This study examined the levels of toxic air pollutants in the Staten Island/New Jersey area and was designed to assess the health risks (cancer and noncancer) to the residents of Staten Island due to the emission of these toxic air pollutants. Estimation of risk of cancer and noncancer effects from lifetime inhalation exposure to air toxics released from point, area, and mobile sources. A limited study of indoor air and an odor monitoring study was also carried out.

Completed reports available from National Technical Information Service (NTIS), telephone number (703) 878-4650.


2. What assessment features does the project use?

3. If an inventory is used in the project, how will it be developed?

An emission inventory was developed categorizing sources as point sources, area sources, or mobile sources. Point sources were any facility located in the study area and appearing in the 1988 Toxic Release Inventory (TRI); the New Jersey Department of Environmental Protection Air Pollution Enforcement Data System (APEDS); the New York State Department of Environmental Conservation Source Management System (SMS); the New York City Department of Environmental Protection, Bureau of Air Resources Air Management Information System (BARAMIS); and the EPA Region II/Air Programs Branch POTW Emission Inventory; and the following area sources included as point sources because of the magnitudes of their emissions: landfills, hazardous waste treatment storage, and disposal facilities, publicly-owned treatment works, hospital sterilizers, and industrial dry cleaners. Area sources and mobile sources were included as well. See the summary report for further detail.

4. What sources of emissions are addressed?

Stationary Major Sources, Mobile Sources, Stationary Area Source

5. If monitoring is conducted, how are the data used in the studies?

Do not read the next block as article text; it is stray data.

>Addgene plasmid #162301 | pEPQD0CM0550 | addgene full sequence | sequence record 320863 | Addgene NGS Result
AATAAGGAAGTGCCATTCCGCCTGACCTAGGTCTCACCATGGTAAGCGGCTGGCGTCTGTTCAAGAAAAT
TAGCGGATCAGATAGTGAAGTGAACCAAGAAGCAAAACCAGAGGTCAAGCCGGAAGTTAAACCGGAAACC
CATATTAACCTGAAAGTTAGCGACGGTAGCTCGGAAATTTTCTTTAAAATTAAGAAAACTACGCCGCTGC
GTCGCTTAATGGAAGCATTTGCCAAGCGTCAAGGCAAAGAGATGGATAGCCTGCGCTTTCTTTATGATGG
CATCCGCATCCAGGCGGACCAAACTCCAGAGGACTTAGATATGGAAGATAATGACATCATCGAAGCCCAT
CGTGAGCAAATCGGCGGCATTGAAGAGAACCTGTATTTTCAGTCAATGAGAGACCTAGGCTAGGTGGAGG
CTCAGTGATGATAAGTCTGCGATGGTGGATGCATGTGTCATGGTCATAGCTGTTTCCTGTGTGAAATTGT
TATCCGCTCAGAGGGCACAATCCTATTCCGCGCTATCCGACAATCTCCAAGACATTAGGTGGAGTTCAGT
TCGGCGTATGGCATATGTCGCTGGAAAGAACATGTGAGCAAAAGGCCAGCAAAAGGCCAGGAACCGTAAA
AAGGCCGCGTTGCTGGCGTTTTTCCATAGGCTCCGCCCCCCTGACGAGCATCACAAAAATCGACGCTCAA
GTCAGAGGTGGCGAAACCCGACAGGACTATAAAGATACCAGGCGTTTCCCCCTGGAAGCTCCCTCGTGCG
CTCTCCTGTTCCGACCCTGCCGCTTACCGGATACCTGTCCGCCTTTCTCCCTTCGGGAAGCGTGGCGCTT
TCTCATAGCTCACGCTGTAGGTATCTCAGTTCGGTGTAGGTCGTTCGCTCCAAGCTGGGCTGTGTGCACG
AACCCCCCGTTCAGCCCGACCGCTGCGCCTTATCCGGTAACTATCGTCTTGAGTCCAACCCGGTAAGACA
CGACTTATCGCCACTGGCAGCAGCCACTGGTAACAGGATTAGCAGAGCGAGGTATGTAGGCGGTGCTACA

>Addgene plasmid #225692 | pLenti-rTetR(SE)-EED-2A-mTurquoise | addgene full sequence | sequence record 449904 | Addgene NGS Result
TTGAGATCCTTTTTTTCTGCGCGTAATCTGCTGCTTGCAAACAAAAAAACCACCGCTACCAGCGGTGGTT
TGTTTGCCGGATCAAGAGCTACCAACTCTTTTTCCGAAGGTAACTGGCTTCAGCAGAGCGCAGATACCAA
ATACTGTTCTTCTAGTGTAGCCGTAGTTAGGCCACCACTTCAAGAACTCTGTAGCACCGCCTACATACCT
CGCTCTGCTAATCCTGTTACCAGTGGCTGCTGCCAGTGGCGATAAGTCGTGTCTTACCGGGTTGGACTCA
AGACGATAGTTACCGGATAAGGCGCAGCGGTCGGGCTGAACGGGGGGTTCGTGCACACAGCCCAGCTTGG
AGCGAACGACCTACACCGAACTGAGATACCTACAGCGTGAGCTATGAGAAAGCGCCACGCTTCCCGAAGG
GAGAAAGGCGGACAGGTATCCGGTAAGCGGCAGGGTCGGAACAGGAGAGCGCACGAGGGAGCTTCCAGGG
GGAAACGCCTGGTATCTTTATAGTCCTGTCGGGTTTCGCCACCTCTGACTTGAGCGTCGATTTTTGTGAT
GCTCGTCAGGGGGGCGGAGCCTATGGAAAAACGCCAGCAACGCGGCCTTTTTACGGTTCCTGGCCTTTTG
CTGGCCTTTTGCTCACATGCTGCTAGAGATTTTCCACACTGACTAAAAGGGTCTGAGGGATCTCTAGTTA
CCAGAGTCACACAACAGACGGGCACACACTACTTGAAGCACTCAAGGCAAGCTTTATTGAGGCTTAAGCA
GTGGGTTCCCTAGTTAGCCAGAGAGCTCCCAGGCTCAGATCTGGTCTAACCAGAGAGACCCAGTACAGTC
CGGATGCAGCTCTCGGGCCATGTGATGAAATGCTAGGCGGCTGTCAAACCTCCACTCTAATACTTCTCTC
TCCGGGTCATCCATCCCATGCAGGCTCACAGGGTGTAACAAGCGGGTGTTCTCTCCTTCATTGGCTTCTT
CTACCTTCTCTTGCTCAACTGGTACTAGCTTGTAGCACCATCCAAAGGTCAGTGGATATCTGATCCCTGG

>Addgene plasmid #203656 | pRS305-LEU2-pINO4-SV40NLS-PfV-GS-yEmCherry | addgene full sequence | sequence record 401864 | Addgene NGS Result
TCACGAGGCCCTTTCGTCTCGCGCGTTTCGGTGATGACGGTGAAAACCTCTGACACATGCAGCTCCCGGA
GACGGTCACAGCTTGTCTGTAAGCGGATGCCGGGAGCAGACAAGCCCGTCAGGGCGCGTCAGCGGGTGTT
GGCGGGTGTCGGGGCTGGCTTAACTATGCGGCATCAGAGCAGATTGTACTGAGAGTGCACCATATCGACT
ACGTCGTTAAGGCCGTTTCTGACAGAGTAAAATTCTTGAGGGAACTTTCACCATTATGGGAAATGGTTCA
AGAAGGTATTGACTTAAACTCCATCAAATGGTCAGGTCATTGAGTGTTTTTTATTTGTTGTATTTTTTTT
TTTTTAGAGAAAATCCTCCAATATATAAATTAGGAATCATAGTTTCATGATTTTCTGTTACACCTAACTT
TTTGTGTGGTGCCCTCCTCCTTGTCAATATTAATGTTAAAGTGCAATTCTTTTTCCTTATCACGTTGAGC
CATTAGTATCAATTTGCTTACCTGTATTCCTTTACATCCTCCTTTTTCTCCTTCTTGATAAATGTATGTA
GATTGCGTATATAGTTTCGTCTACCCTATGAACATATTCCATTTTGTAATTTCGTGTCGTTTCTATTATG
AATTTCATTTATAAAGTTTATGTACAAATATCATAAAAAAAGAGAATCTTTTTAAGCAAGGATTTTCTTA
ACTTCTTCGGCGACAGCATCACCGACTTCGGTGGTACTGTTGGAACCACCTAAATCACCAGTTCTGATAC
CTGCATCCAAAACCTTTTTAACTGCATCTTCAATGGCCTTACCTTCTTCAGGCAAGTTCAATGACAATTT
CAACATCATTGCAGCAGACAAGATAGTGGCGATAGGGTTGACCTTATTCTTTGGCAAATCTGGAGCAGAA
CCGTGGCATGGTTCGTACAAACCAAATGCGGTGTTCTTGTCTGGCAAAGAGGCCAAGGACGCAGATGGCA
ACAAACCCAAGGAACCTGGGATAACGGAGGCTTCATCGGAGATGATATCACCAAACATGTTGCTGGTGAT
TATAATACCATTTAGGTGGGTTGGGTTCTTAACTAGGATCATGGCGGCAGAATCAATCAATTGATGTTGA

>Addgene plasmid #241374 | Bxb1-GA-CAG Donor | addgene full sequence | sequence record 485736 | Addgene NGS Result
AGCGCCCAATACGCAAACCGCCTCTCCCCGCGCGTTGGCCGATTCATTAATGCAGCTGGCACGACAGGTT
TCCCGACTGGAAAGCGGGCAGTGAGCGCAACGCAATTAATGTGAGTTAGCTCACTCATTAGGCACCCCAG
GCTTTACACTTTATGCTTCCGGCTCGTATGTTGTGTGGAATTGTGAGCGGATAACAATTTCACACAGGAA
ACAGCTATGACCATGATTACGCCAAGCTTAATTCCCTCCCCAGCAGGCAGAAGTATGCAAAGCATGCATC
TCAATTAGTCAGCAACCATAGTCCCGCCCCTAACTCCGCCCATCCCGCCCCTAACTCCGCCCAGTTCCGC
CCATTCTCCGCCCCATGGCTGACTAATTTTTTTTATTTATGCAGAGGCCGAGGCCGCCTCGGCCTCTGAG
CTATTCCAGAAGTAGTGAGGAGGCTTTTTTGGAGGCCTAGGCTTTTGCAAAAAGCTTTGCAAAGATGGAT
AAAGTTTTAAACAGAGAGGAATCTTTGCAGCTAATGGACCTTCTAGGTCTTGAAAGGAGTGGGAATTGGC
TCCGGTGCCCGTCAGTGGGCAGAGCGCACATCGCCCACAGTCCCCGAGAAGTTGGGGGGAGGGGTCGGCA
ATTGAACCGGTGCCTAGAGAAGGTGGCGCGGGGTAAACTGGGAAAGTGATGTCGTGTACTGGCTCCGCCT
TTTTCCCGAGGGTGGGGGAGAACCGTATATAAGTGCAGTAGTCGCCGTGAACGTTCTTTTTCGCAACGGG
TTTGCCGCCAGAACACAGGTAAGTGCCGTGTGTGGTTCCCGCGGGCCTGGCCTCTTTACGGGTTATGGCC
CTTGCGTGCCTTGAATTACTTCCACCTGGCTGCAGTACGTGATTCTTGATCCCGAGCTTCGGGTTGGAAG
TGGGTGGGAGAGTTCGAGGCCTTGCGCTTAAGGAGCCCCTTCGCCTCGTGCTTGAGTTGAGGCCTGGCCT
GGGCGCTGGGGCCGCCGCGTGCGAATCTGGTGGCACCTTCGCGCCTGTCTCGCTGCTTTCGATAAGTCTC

Ambient air samplers were set up based on consideration of residential neighborhood complaints, availability, accessibility, security, absence of known sources nearby, geographic distribution, proximity to breathing zone, and consistency with the U.S. EPA air monitor siting requirements. Ambient air samples were collected on every sixth day from October 1987 through September 1989 at 13 sites for VOC sites, at 5 sites for metals and benzo[alpha]pyrene, and 5 sites for formaldehyde. In the indoor study, 12 volatile organic chemicals (VOCs) were measured in 2 homes in New Jersey and 2 homes in Staten Island, with simultaneous measurements at one outdoor site near each set of homes. Samples were taken every 12th day using canisters.

6. What pollutants are monitored?

112-Trichloroethane, Barium compounds, Beryllium compounds, Bromoform, Cadmium compounds, Carbon tetrachloride, Chlorobenzene, Chloroform, Chromium compounds, Cobalt compounds, Copper compounds, Ethylbenzene, Hexane, Iron compounds, Lead compounds, m-Dichlorobenzene, Manganese compounds, Mercury compounds, Molybdenum compounds, Nickel compounds, o-Dichlorobenzene, p-Dichlorobenzene, Selenium compounds, Styrene, Toluene, Trichloroethylene, Vanadium Compounds, Zinc compounds

7. If modeling is conducted, what types of models are used?

A pollutant rose model and a surface trajectory model.

A pollutant rose model was used in assessing long-term air toxics transport patterns and a surface trajectory model was used to evaluate short-term or episodic periods.

8. How are modeling data used in the project?